Examination Of Witnesses Notes

Law Notes > Evidence Law Notes

This is an extract of our Examination Of Witnesses document, which we sell as part of our Evidence Law Notes collection written by the top tier of Monash University students.

The following is a plain text extract of the PDF sample above, taken from our Evidence Law Notes. Due to the challenges of extracting text from PDFs, it will have odd formatting:

Examination of witnesses Examination in chief Identify that a witness is being examined after being called by a party. If relevant, apply the following rules:

1. No leading questions a. A leading question assumes the existence of a disputed fact.
? Examples: "Look, you're stumped aren't you?
b. 37(1) A leading question must not be put to a witness in examination in chief

or in re-examination unless (a) The court gives leave; or (b)The question relates to introductory evidence; or (c) No objection is made to the question (and each party is represented) (d)The question refers to a matter not in dispute (e) If the witness has specialised knowledge based on training, study or experience, and the question is asked for the purpose of obtaining the witnesses' opinion about a hypothetical statement of facts

2. Reviving memory a. While giving evidence
? Section 32(1): A witness must not while giving evidence use a document to revive memory unless the court gives leave
? 32(2) In determining leave, without limitation, the court must take into account: (a) Whether the witness will be able to recall the fact or opinion adequately without using the document (question of necessity); and (b)Whether so much of the document the witness proposes is a document that: (i) Was written when the events were fresh in his or her memory, or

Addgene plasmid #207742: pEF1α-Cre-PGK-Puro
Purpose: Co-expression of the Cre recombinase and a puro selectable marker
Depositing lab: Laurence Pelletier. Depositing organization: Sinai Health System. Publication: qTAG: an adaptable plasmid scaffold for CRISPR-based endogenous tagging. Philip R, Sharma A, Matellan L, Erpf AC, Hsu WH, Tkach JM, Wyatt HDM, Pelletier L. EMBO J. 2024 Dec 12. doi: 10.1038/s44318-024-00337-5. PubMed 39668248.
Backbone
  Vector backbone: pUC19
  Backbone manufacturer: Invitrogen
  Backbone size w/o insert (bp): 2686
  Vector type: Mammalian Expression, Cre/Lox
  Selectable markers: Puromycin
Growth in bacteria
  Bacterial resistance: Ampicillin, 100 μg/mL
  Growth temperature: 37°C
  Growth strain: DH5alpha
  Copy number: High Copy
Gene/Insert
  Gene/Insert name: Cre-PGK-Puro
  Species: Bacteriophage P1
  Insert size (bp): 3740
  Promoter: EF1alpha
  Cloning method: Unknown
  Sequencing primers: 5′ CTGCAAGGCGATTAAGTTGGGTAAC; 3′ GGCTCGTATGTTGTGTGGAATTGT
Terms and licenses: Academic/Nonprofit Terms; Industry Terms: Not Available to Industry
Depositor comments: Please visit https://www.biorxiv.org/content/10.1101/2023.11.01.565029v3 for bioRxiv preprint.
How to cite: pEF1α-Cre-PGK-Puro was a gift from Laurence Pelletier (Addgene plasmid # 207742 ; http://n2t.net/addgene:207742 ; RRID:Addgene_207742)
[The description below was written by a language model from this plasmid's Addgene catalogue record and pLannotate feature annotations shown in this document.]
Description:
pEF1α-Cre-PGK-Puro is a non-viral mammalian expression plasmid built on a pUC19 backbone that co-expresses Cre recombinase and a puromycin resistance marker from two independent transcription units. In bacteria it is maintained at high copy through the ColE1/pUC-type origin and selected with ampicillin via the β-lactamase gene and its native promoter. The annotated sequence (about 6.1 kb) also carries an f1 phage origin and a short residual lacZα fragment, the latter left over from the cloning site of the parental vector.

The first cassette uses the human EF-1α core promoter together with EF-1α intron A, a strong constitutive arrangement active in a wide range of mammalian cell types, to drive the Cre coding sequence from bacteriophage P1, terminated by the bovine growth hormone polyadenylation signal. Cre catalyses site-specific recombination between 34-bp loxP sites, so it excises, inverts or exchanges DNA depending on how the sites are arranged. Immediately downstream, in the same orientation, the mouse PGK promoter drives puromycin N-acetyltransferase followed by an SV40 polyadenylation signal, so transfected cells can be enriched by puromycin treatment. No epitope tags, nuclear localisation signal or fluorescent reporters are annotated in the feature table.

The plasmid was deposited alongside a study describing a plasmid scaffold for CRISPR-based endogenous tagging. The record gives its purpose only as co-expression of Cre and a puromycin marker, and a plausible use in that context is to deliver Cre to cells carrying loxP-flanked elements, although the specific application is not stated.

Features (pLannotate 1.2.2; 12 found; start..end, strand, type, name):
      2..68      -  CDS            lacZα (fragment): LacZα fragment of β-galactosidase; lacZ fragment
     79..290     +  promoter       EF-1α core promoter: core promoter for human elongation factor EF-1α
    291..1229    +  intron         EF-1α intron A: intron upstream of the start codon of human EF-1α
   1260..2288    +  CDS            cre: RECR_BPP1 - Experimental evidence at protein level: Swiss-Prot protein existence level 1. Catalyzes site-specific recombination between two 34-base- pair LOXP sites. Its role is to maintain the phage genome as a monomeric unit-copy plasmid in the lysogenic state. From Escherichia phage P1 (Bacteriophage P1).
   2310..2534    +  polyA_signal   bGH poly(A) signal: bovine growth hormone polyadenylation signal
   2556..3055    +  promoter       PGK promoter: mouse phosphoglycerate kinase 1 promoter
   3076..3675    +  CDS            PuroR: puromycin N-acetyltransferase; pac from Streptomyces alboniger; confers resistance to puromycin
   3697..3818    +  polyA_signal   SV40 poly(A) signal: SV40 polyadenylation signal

? Police statement might/might not be fresh, depends on crime (ii) Was, at such a time, found by the witness to be accurate Van Beilan
? Checked or verified by the person
? When courts give leave, must also take into account 192, 135, 137 (see below)
? 32(3)The witness can read aloud from the document.
? 32(4) The court may give directions for the document to be produced to other parties
? so that the other party is aware and can cross-examine them on it
? Evidence given by police officers R v Da Silva
? S 33(1) Despite s 32, in any criminal proceeding a police officer may give evidence in chief for the prosecution by reading or being led through a written statement previously made by that officer
? 33(2) Evidence may not be given unless: (a) the statement was made by the police officer at the time of or soon after the occurrence of the events to which it refers; and (stricter time period) (b)the police officer signed the statement when it was made; and (c) a copy of the statement had been given to the person charged or to the person's Australian legal practitioner or legal

Buy the full version of these notes or essay plans and more in our Evidence Law Notes.